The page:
When Ferdinand Magellan set out to circumnavigate the globe in 1519, he wasn’t able to take a digital camera or a smartphone with him. Yet, as the eagerly awaited images from the Mars Rover prove, modern exploration is inconceivable without photography. Since its invention in 1839, photography was integral to exploration and used by explorers, sponsors and publishers alike, and in the early twentieth century, advances in technology – and photography’s newfound cultural currency as a truthful witness to the world – made the camera an indispensable tool. In Photography and Exploration, James R. Ryan uses a variety of examples from polar journeys to space missions to show how exploration photographs have been created, circulated and consumed as objects of both scientific research and art.
Examining a wide range of photographs and expeditions, Ryan considers how nations have often employed images as a means to scientific advancement or territorial conquest. He argues that, because exploration has long been bound up with the construction of national and imperial identity, expeditionary photographs have often been used to promote claims to power – especially by the West. These images also challenge the way audiences perceive the world and their place within it. Richly illustrated, Photography and Exploration shines new light on how photography has shaped the image of explorers, expeditions and the worlds they discovered.
‘a very rich and detailed account of how exploration has been visualised, that nonetheless offers a synoptic view of the pictorial practices from the mid-nineteenth century to the present, and raises some key themes for the analysis of photography generallly.’ – Source Magazine
‘In this engaging and beautifully illustrated book, James Ryan delves into a wide range of photographs and geographical expeditions from the mid-nineteenth century to the present as a way of bringing new interpretations to the visual history of exploration. The result is an insightful discussion of the historical complexity of the ways in which photography shaped the image of explorers, expeditions, and the worlds they represented . . . a book full of gems. Fitting well within the brief of Reaktion’s Exposures series, it offers intriguing insights into the world of expeditionary photography’ – Journal of Historical Geography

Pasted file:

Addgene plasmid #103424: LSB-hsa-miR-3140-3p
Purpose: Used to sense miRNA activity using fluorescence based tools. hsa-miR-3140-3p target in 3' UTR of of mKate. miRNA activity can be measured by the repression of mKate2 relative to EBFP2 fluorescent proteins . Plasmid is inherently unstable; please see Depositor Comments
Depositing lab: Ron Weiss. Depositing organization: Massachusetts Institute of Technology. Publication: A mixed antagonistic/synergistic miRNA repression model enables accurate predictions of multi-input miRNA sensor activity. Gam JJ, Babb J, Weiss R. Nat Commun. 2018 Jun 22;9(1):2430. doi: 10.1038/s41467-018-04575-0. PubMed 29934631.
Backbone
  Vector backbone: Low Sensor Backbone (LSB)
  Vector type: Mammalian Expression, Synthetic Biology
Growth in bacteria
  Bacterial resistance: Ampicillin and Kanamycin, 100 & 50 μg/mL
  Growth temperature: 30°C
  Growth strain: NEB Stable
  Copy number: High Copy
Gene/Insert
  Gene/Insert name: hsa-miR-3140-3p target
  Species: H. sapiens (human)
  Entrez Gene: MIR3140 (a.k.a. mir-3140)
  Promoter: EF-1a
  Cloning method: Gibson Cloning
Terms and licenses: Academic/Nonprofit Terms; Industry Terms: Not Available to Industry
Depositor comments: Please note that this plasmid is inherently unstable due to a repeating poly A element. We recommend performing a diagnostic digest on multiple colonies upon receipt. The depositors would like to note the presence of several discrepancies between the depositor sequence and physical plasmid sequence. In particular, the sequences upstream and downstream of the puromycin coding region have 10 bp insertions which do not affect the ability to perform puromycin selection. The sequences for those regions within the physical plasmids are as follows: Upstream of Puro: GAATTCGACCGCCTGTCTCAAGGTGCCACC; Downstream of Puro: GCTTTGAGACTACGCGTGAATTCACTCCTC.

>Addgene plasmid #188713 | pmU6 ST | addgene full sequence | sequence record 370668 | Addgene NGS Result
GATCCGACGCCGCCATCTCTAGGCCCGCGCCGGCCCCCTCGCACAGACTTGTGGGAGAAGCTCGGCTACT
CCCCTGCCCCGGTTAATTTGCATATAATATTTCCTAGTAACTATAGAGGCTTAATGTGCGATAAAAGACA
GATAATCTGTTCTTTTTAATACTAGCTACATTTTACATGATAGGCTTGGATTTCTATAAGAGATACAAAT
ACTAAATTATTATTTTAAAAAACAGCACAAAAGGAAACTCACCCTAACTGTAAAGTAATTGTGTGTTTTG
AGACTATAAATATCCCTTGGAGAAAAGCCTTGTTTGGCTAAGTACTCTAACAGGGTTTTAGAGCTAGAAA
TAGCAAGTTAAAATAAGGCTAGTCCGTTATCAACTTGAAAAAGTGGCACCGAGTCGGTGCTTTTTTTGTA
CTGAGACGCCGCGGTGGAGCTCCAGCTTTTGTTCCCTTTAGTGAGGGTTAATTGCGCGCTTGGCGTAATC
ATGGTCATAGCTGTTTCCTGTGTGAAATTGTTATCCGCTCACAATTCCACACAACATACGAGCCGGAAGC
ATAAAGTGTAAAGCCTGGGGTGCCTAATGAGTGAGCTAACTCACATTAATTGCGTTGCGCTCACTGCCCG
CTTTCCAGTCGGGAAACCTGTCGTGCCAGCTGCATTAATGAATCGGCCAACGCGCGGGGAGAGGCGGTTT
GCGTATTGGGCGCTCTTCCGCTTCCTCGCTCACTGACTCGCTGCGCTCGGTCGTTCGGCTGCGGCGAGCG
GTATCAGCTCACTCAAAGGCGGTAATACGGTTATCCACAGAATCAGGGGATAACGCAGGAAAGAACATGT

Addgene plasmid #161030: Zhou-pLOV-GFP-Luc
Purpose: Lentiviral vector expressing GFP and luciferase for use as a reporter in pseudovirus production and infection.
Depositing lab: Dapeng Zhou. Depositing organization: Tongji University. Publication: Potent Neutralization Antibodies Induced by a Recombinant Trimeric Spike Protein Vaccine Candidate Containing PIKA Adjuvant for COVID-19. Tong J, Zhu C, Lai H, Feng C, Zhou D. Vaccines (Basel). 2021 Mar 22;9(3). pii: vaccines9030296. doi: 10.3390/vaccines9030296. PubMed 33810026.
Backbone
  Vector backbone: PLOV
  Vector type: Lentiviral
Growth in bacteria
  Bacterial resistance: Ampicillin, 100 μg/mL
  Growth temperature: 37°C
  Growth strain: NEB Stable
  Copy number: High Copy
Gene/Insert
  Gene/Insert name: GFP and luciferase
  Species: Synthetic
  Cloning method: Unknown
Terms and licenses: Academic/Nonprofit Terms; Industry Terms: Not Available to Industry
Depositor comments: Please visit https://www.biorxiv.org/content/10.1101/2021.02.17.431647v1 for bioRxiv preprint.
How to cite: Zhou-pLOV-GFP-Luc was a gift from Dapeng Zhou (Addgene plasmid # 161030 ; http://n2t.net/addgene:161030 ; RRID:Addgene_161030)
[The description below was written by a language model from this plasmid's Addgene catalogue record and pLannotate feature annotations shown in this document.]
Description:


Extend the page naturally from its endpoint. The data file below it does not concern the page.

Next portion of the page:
‘James R. Ryan takes a look at the symbiotic relationship between exploration and photography, and the way in which photography helped to create the myth of the explorer . . . Ryan’s book does more than chronicle explorers’ achievements through surviving imagery. It also examines the role of exploration photography in changing our view of the worid . . . The advent of exploration photography helped to change the way that we, as a society, look at the world, and this book is a fitting, and beautifully illustrated, reminder of the role it has played in our collective consciousness.’ – Geographical Magazine
‘offers an authoritative, effortlessly synoptic account of these related disciplinary fields. Its subject is the relationship between photography and exploration from the announcement of photography in 1839 to the present day, and Ryan’s approach is sensitive to questions of time, place and power, while also richly informed by theoretical developments in the field . . . Ryan’s historical and theoretical mastery of the field is compelling, while there is an extremely effective relationship between his clear narrative text and the illustrations – at least one per page – which are exceptionally well integrated into the discussion both conceptually and editorially, through a clear referencing system.’ – History of Photography
‘This is a book which is both enjoyable and highy illuminating.’ – African Research and Documentation
James R. Ryan is Associate Professor of Historical and Cultural Geography at the University of Exeter. His previous books include Picturing Empire: Photography and the Visualization of the British Empire (Reaktion, 1997) and he is the co-editor of New Spaces of Exploration: Geographies of Discovery in the Twentieth Century (2010).